A road worker walks past flowers placed under a bridge where a man drowned July 21 in his flooded car on a main road in Beijing, July 27, 2012.

A road worker walks past flowers placed under a bridge where a man drowned July 21 in his flooded car on a main road in Beijing, July 27, 2012.

Chinese authorities in Beijing are coming under continuing criticism for allegedly downplaying the severity of deadly floods that have killed scores of people since last week.


Internet users Friday reacted with skepticism to the official death toll, and called it a man-made disaster that has highlighted the government’s poor emergency response.

Pan Anjun, deputy head of the municipal flood control and drought relief headquarters appeared at a news conference on Thursday evening saying that 77 dead bodies had been counted so far. “Of them 66 have been identified, 11 remain unnamed,” he said offering condolences to the victims’ families on behalf of the city administration. Pan also stressed that authorities would "conscientiously sum up and reflect and learn lessons from the disaster.”

Photos, videos posted

Online, where news of last week’s floods trended high on microblog searches since Saturday and witnesses posted pictures and videos to detail the damages, the government’s management of the rains was the subject of much criticism.

“The death toll should have been zero,” one user says noting that though the government cannot control nature, it is still possible to warn people in advance, use some precautions, provide emergency relief and deal with the aftermath properly. “We must not again use people’s blood to mend the system,” he added.

The biggest rainstorm in 61 years hit China’s capital last Saturday, overwhelming the city’s drainage system, flooding highways and, in rural areas around the capital, triggering mudslides and river overflows. Beijing authorities quickly categorized the flooding as a “natural disaster,” a definition that is challenged by many users of China’s twitter-like service Weibo.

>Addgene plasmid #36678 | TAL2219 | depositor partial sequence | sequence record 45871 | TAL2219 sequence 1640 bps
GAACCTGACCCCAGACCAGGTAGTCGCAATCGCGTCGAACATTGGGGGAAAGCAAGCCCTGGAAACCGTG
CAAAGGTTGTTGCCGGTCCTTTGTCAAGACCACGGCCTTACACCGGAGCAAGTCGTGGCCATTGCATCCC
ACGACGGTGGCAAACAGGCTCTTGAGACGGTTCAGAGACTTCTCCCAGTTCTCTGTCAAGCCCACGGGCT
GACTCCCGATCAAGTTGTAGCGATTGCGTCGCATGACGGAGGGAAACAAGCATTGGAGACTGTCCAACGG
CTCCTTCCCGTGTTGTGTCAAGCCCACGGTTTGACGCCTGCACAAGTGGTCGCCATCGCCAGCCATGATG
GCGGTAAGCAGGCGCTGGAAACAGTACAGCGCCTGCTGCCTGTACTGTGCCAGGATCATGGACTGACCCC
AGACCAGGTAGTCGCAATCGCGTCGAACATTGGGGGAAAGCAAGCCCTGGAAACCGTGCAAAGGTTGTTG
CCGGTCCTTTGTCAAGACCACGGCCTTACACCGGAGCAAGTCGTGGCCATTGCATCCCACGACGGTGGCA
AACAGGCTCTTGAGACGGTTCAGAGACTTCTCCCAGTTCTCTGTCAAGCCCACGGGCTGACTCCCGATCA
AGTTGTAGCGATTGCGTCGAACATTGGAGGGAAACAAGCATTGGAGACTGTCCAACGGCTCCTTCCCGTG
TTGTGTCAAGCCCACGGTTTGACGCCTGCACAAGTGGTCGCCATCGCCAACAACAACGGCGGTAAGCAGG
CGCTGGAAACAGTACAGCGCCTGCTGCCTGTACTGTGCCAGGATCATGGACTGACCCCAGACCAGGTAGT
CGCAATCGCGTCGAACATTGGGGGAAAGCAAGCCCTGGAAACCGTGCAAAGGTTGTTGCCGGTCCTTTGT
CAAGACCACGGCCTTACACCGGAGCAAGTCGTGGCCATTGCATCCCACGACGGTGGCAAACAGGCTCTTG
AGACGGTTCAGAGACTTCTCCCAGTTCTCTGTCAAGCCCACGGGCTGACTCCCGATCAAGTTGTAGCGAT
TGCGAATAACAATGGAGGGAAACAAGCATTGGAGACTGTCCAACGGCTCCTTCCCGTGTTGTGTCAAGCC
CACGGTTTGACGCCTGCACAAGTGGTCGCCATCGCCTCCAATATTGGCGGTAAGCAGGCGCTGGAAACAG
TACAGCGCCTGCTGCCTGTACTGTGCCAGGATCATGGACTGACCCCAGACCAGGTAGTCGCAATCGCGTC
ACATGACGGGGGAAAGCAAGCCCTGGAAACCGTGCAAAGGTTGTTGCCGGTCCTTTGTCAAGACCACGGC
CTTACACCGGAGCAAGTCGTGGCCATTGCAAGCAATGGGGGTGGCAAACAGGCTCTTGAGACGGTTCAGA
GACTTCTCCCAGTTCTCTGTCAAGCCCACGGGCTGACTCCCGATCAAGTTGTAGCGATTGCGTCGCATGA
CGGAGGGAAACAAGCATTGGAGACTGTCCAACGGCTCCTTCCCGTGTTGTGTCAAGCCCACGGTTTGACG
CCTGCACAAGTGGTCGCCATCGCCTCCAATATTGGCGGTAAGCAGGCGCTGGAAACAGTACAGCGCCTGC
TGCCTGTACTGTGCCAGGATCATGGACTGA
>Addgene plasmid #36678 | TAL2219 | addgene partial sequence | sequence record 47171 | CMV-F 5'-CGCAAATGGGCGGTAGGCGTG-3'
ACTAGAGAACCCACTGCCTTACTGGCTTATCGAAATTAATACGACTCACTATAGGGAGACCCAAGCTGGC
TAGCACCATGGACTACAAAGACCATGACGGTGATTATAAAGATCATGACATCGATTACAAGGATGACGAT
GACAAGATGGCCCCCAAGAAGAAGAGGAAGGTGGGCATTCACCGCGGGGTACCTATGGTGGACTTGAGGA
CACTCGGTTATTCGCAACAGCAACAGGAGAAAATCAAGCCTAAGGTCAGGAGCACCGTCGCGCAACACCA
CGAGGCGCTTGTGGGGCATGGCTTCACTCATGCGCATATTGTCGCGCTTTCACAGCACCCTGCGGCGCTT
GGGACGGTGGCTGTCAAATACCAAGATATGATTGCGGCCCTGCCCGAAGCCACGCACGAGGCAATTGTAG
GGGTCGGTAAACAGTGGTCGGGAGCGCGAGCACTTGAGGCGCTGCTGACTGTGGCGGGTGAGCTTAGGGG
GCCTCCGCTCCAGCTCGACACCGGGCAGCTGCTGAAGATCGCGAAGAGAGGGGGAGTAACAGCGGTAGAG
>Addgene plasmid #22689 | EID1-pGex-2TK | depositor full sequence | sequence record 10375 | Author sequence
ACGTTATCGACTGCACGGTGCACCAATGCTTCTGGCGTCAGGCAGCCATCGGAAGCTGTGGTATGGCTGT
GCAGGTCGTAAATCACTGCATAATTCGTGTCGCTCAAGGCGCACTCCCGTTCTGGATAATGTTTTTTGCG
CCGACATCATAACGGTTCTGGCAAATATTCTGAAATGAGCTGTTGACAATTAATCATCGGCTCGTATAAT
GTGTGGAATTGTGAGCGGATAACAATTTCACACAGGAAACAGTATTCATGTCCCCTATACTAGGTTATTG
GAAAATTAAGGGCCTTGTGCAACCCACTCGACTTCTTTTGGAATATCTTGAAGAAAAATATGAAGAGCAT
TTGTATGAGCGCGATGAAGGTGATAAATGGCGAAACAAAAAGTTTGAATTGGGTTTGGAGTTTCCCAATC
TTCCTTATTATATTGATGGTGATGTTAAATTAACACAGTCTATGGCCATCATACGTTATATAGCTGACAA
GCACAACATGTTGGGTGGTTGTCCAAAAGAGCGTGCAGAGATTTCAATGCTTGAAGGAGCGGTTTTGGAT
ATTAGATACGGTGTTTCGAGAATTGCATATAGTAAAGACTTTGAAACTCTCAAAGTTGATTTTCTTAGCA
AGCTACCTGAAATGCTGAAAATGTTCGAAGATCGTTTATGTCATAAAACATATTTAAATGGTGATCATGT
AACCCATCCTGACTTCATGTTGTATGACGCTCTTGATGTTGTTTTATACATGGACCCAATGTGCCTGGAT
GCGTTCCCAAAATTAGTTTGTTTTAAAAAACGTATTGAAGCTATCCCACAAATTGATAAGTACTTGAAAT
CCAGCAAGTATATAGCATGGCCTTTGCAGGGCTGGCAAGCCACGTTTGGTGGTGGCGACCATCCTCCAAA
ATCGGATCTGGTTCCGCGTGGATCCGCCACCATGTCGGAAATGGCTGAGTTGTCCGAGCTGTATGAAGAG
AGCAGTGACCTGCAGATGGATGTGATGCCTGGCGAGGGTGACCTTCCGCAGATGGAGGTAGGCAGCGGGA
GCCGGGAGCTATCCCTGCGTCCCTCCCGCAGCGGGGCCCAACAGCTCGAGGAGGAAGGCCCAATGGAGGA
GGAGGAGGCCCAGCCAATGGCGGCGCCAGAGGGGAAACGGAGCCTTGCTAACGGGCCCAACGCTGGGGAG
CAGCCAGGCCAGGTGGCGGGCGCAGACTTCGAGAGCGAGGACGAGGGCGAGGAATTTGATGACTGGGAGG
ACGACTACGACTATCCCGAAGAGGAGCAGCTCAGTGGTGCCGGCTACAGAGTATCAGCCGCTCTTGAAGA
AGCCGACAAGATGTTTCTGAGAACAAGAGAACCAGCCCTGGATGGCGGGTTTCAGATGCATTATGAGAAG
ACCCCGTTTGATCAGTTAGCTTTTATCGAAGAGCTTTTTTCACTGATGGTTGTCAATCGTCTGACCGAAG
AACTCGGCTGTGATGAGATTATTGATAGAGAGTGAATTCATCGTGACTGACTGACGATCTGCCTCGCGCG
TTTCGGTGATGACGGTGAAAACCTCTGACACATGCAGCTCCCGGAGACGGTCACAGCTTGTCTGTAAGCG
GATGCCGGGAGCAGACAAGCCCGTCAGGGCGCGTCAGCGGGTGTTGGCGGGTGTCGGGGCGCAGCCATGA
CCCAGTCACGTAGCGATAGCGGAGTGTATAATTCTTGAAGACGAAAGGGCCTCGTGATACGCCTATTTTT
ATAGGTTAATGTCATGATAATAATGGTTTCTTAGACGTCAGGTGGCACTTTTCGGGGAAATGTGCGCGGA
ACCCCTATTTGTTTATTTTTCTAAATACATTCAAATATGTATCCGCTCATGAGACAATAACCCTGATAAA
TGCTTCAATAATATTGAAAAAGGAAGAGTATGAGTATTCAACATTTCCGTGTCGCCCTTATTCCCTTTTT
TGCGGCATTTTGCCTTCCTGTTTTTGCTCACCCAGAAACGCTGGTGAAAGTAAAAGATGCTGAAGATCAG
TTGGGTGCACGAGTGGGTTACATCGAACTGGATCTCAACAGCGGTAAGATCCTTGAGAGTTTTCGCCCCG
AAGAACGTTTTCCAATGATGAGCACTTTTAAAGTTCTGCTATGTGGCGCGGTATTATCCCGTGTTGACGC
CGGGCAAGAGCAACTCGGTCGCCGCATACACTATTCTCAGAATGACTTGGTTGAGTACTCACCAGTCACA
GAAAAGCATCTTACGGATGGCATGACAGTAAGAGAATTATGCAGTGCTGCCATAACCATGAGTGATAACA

“77 people died, this is a huge man made disaster,” one user said. “To call it a natural disaster is to avoid taking responsibility.”

“Why is it that it takes people’s loss of life for everybody to start caring?” another microblog user wrote on his account, “our city managers need to take a hard look at their track record,” he added.

The district chief of Fangshan, one of the worst ravaged by the floods, apologized on Wednesday to the 800,000 people affected by the weather crisis. “We learned from this rainstorm that the city infrastructure, especially the drainage system needs to be improved,” he said on national TV.


The floods’ damage, estimated at nearly $2 billion, is a huge embarrassment for China’s leaders, whose effort to upgrade the country’s image culminated in the 2008 Beijing Olympics.

Many commentators pointed at the discrepancy between what city officials wanted to show the world then, and the reality made clear by the downpour.

“Four years ago, the Olympic capital was shining,” one user said on Weibo, “Four years later, it took just one big storm…” he added.

Zhang Yuanjie, a famous children’s literature writer, denounced the sub-standard quality of Beijing’s highways, where cars were submerged during the downpour.

“The lack of an efficient drainage system on the Beijing-Hong Kong expressway caused cars and people to be engulfed in water,” he wrote on his Weibo account. “I propose that from tomorrow on the Beijing municipality offers its apology by not accepting toll fees on its highways for 77 days,” he added.

“They should do it for 77 years,” another Weibo user responded.